By Doug Bradley
A 1960s Georgetown University student, grappling with his Vietnam decision, befriends the daughter of the then president of the Philippines as they consider the murderer at their door; two Iraq female combatants play a mystifying contest of “which part is true?” regarding their harrowing tours of duty; a German-born Vietnam veteran has what he calls a “Dong Ha moment;” an Iranian woman who had a close relative gassed by Saddam Hussein helps a Vietnam veteran reconcile with his son; a mother and son visit the Dachau Concentration Camp in search of the truth…
What do these incidents have to do with the Deadly Writers Patrol magazine?
That’s because these powerful experiences are among the more than 30 stories, poems, and memoirs that fill the 96 pages of the latest edition of this unique, veteran-centered publication. Born out of the Vietnam War experience, the Deadly Writers Patrol (DWP) is, according to its mission statement, “interested in writing that looks both outward and inward, grappling with what we were, what we became, and what we might be if we deal honestly with the things we ignored.”
As we are realizing all too dramatically today, America has ignored a great deal, including the service and sacrifice made by members of its Armed Forces and their families. We say “thank you for your service.” We stand and applaud soldiers in airports and at sporting events. But we know nothing about their lives, their experiences, or their stories. And that’s where the Deadly Writers Patrol magazine comes in.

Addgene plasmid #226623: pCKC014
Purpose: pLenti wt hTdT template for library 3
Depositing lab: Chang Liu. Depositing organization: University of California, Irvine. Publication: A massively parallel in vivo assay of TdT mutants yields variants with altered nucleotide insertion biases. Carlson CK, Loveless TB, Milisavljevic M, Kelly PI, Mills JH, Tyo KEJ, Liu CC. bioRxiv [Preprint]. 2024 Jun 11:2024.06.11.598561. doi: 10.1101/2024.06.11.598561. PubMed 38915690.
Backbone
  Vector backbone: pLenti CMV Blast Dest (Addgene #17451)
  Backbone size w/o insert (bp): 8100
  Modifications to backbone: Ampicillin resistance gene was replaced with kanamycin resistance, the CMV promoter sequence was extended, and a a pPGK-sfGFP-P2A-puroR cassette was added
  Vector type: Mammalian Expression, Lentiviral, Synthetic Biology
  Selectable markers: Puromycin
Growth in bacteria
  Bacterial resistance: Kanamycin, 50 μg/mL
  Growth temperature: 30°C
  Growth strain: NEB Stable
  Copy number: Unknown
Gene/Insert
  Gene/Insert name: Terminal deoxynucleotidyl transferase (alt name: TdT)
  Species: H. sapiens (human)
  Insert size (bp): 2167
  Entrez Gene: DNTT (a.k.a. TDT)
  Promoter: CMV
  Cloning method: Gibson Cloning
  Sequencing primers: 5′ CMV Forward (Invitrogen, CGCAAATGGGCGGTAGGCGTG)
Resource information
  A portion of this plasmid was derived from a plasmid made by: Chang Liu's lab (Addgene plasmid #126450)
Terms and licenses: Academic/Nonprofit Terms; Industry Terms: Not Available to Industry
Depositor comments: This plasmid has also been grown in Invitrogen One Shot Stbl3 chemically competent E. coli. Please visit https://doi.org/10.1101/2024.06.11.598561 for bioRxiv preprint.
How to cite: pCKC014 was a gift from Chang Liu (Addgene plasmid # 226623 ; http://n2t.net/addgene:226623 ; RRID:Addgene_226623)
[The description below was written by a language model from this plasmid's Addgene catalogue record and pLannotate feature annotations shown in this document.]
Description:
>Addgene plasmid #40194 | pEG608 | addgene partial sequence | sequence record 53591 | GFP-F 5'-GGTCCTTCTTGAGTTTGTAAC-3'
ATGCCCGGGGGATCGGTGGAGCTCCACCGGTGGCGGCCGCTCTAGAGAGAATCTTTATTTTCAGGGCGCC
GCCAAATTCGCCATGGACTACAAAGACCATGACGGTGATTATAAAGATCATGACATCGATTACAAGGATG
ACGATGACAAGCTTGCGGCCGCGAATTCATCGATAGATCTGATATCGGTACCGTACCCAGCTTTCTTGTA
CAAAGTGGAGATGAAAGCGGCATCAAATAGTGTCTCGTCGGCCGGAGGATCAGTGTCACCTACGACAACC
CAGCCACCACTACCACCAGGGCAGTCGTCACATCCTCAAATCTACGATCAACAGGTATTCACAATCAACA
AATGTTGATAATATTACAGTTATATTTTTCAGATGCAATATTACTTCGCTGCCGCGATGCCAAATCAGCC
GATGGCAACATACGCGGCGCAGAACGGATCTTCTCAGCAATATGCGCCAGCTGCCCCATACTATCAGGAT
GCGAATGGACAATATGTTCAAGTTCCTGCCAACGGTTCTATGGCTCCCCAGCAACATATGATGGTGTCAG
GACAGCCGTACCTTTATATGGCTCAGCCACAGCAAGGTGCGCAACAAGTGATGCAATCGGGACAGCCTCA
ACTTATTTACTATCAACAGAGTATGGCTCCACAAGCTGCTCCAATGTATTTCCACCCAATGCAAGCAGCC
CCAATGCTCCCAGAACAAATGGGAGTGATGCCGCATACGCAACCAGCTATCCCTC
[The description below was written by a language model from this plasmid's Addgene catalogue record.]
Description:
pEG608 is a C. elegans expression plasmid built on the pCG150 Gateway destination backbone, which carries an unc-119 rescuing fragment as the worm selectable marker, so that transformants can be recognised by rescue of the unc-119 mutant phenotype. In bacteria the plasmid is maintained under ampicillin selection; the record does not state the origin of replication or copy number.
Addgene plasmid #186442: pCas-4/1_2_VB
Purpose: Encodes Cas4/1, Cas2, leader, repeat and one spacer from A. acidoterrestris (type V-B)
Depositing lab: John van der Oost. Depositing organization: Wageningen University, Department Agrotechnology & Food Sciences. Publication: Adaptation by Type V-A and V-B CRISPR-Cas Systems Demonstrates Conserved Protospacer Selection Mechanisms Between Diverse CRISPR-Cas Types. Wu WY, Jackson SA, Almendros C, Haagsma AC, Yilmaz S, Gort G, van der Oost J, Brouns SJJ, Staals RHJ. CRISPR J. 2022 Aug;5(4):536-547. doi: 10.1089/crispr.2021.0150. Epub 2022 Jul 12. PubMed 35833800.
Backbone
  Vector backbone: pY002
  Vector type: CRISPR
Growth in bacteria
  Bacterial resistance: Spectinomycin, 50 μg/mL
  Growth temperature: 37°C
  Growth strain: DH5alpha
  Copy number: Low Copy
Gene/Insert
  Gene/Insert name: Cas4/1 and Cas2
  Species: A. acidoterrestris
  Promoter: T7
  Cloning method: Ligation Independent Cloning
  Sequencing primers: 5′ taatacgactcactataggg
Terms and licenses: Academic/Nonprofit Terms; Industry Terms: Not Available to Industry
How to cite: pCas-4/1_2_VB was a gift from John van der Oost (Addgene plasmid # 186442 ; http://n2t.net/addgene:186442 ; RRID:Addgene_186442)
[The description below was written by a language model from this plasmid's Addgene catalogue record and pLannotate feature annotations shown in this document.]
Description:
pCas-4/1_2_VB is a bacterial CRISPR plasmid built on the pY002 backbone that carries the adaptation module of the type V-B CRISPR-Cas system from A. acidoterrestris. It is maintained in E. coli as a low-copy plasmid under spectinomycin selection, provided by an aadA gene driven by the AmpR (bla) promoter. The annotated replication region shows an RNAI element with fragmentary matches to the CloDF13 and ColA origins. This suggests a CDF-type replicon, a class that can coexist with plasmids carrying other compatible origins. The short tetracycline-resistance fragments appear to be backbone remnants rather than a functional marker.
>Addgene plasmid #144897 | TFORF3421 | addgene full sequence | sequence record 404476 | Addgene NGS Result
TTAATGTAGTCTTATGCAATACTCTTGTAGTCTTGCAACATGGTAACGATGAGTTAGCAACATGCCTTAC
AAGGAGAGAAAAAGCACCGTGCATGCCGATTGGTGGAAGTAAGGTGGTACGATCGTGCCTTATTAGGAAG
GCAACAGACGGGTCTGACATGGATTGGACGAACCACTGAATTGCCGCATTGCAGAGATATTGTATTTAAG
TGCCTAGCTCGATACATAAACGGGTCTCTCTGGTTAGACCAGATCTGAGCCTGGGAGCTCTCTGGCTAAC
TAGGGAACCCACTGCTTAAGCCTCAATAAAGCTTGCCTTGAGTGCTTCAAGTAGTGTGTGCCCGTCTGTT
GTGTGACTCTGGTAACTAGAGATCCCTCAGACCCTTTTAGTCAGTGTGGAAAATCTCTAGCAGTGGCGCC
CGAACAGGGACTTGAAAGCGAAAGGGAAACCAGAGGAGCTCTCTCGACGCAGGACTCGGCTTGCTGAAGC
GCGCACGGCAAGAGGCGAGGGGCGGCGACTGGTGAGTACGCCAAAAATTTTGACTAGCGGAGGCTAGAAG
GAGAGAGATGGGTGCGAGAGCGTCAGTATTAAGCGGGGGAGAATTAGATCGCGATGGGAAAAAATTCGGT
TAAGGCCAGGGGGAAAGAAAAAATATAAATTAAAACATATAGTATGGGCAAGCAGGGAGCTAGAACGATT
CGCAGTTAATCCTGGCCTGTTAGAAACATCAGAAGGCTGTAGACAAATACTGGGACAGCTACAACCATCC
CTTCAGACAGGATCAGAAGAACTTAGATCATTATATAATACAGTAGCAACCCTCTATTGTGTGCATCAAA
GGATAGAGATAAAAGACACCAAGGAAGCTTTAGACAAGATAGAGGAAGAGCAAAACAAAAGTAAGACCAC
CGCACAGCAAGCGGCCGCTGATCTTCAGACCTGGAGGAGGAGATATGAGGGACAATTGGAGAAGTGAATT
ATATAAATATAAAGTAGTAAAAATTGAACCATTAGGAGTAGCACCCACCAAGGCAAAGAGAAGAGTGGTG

DWP originated as a form of therapy, a way for some Vietnam veterans, through writing, to peel the onion of their Vietnam service in ways that counseling and rap groups and drugs and other therapies couldn’t. And while it didn’t work for everyone, it made a difference in the lives of some. And isn’t saving a few lost souls good enough?
After the funding and the therapists and the support were gone, a core group of us veteran writers, calling ourselves the Deadly Writers Patrol, stuck with it because writing made us whole, made us who we were. That sure was the case for me. The community and rigor of DWP were crucial to my completing DEROS Vietnam: Dispatches from the Air-Conditioned Jungle in 2012, and to my DWP colleague Steve Piotrowski just releasing No Where Man: One Soldiers Journey Home from Vietnam. Neither book would exist without DWP.
Eventually, we members of DWP decided that others needed to read these stories and poems. And that more of our veteran brothers and sisters needed to be writing them. So, we started the Deadly Writers Patrol magazine which has evolved and grown and become something pretty special. But what’s truly distinctive aren’t the graphics or the numbers of submissions or the quality of the writing — all of which are first-rate — but rather it is the verification. The magazine authenticates, and validates, the words of these men and women as a part of the public record.
And that matters. Because today or tomorrow, a young man or woman will stand up and swear to “support and defend the Constitution of the United States against enemies, foreign and domestic,” and they need to know what that means and how it changes you.
Over the course of its 15 years and 17 editions, the Deadly Writers Patrol has lifted the voices of hundreds of veterans, shined a light on numerous experiences, and mended the hearts of countless others. Now more than ever, “we the people” need to know what that takes and why some of us do it.
And what it did to us.
(Vietnam veteran Doug Bradley is the author of DEROS Vietnam: Dispatches from the Air-Conditioned Jungle and co-author, with Craig Werner, of We Gotta Get Out of This Place: The Soundtrack of the Vietnam War which was named best music book of 2015 by Rolling Stone magazine. His latest book, Who’ll Stop the Rain: Respect, Remembrance, and Reconciliation in Post-Vietnam America, was released by Warriors Publishing Group in December 2019.)